Tuesday, January 15, 2013

We just returned today... and no one even tried to kidnap us!

Tuesday morning, Elwood and I went with the mission president to visit several branches and groups of missionaries in our mission.  (Whenever the mission president leaves Lagos, there is always an additional vehicle that accompanies the one in which he is driven.  Again, because of security issues.  In case one vehicle breaks down, he would not be subject to highway bandits, which are quite common here.)  The president interviewed individual missionaries while we trained them on planning their time, appropriate missionary behavior, dedication to their work, etc.  We traveled Tuesday, Wednesday and Thursday; returned on Thursday, and then traveled Saturday, Sunday and Monday.

I know we should be used to the highways in Nigeria... giant pot holes, drivers continually changing and creating extra lanes, okadas (motorcycles providing public transportation) weaving through traffic, people casually walking with small children or animals in the middle of the road, and hawkers carrying large loads on their heads attempting to sell their wares to passing vehicles.  I must admit that when our driver decided that our side of the divided highway was too congested and headed up a steep embankment to the other side, facing oncoming traffic, we became a little nervous.  He drove along the side of the road until the appropriate side was a little clearer, and then cut across the steep divide and back into traffic.

We first went to Abeokuta, which is about 3 hours north of the mission home, for our initial meetings. On Wednesday morning we awakened to find that we had no water.  We called the hotel desk a couple of times to inquire when the problem would be fixed.  The second time they told us that we would have water in 15 minutes.  Sure enough, 15 minutes later we heard a knock at the door and were handed a bucket of lukewarm water.  As we frequently say, "Welcome to Nigeria."  We pressed on to Ijebu-Ode and then returned to the mission home on Thursday.

That afternoon we went to the village of llewo-Orile.  There is a church branch in the village as there are not enough members for a ward, even though there are about 10,000 people living in the village.  We examined problems with the church building as well as a potential apartment for missionaries.  When we stopped to get the key to the building from the branch president's house, he was preceded out of the house by a chicken.  Frequently, goats and chickens share space with families.  This village is on the church list to have a bore hole as their only water supply is a stream, which is used for washing, drinking water, etc.  They now carry water to their homes and to the church in buckets on their heads for all needs.

Friday evening celebrated three senior missionary birthdays.  Went to the Jade Chinese Restaurant...  Was great and a real treat since we rarely go out in the evenings because of security issues.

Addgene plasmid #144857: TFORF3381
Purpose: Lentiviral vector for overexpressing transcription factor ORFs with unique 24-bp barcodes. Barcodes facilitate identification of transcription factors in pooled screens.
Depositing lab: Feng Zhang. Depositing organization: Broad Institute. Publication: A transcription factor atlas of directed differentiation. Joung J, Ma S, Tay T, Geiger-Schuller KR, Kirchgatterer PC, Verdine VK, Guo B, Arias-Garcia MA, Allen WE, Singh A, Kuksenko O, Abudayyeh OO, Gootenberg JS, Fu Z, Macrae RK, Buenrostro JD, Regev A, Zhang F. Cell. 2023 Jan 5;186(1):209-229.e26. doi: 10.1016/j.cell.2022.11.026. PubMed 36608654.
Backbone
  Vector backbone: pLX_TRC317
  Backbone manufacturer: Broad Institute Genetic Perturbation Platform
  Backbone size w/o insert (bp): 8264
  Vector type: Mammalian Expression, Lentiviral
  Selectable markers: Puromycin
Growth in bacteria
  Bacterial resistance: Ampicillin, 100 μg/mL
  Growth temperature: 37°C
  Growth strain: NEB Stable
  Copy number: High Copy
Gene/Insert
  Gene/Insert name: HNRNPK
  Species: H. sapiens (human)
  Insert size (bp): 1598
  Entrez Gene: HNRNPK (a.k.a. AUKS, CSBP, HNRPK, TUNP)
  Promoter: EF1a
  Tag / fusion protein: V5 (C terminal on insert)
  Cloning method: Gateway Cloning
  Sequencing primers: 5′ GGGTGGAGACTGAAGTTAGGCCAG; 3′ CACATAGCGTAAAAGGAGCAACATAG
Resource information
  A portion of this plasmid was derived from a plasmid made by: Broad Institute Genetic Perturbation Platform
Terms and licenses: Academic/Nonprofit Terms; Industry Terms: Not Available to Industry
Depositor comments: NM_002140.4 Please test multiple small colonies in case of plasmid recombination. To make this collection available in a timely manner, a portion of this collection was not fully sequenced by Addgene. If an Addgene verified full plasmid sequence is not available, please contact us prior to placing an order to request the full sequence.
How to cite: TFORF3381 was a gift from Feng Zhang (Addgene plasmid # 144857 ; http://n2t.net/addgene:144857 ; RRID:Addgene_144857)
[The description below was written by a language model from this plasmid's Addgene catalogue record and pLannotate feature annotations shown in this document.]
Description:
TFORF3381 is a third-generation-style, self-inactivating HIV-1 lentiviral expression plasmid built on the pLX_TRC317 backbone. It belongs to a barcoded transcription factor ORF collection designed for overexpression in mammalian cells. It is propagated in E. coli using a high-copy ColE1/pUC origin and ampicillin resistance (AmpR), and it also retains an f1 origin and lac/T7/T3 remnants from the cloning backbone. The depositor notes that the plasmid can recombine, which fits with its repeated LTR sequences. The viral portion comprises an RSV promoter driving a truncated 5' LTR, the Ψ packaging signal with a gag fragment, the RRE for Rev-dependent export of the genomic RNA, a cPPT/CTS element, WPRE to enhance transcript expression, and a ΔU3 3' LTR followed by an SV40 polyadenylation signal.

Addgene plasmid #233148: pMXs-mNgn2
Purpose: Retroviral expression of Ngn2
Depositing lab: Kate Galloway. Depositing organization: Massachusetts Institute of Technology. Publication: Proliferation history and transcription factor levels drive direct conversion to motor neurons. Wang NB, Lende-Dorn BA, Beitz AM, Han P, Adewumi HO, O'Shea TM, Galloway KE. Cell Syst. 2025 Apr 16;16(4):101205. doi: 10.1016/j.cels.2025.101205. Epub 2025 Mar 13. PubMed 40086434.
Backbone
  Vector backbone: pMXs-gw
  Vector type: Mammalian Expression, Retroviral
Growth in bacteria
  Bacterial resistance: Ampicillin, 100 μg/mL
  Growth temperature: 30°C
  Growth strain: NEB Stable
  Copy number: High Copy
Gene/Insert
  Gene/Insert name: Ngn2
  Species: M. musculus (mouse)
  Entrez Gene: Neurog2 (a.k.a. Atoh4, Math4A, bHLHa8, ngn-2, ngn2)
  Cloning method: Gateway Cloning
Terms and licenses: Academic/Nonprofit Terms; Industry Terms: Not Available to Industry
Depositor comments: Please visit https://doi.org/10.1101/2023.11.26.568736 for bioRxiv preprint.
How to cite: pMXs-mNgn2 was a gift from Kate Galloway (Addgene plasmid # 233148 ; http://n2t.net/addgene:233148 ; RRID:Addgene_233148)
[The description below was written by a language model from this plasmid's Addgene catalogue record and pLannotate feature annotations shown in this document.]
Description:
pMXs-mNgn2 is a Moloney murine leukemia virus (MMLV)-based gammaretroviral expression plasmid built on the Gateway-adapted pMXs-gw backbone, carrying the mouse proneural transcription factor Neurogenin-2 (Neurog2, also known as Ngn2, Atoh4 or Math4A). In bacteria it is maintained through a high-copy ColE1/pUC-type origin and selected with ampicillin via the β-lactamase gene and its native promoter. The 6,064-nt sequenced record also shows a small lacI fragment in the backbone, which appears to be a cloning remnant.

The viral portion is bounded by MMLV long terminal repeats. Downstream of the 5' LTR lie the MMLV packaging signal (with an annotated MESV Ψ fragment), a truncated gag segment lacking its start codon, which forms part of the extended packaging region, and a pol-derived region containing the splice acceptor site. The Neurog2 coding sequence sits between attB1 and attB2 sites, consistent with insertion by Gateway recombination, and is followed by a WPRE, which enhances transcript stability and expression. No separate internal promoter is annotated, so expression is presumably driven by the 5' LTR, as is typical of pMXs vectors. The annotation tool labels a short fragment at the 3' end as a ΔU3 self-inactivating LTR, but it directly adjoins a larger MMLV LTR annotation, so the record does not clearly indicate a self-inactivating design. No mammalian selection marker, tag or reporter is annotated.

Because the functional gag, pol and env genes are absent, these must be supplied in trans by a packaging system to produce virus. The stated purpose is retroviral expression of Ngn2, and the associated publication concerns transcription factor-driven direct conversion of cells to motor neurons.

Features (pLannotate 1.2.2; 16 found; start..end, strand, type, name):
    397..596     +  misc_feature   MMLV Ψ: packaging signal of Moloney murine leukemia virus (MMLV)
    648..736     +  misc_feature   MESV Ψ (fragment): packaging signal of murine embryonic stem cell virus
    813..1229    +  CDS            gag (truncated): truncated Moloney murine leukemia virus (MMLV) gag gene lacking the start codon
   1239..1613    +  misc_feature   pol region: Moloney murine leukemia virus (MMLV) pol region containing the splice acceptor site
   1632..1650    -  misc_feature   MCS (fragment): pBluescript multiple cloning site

On Saturday we left for lle-lfe for more interviewing and training of missionaries.  We drove through lbadan, which is the second largest city in Nigeria.  It seemed very much like Lagos with makeshift market stalls, small houses, battered looking apartment buildings, many shanties, open ditches along the side of the road for waste water, and gas stations with no petrol.  As we continued on, we saw many fires by the side of the road as people were burning their trash.  Roasted plantain mixed with spices, a delicacy, was sold in some areas.  Went on to Akure where we spent Saturday and Sunday nights.  While there attended to the usual missionary business and other church activities as well as attending church.  See pictures below for some adorable children that wouldn't leave our side on Sunday.  Drove home Monday, which took a little over 4 hours bouncing from one pothole to the next.  Glad to be home.

Woman street sweeper.  Very typical in Nigeria.  They are everywhere.

Kids playing in stream in llewo-Orile Village

Village kids at play

Villagers resting under the shade tree

Carrying water from the village stream

Bathing, playing, washing, going to the bathroom, and getting drinking water from the same source

Fruit and vegetable stand.  These are everywhere.

Cattle in a pen next to the house

 Woman and a goat in front of the church in Akure

Victor and Victoria, former branch president's children and Elder Brown 

Children with Sister Brown

Victor and Victoria and Elder Brown.  They were intrigued with my watch

 Big cattle yard outside of Lagos


  1. You both look fantastic and those children are beautiful! Stay safe! Love you!

  2. Thank for sharing your adventures with us. Memorize your kidnap instructions! The Nigerian children are beautiful.

  3. Sounds like an "exciting adventure"! It sure makes camping at Powell seem not so primitive. Jim at fried plantains in Central America on his mission. They are pretty good. So glad you got back home safely! We miss you, but are so thankful for your sacrifice and example. We are looking forward to our turn to go on a mission.

  4. Victor nd Victoria are very cute. 4 hours on those roads. Yikes.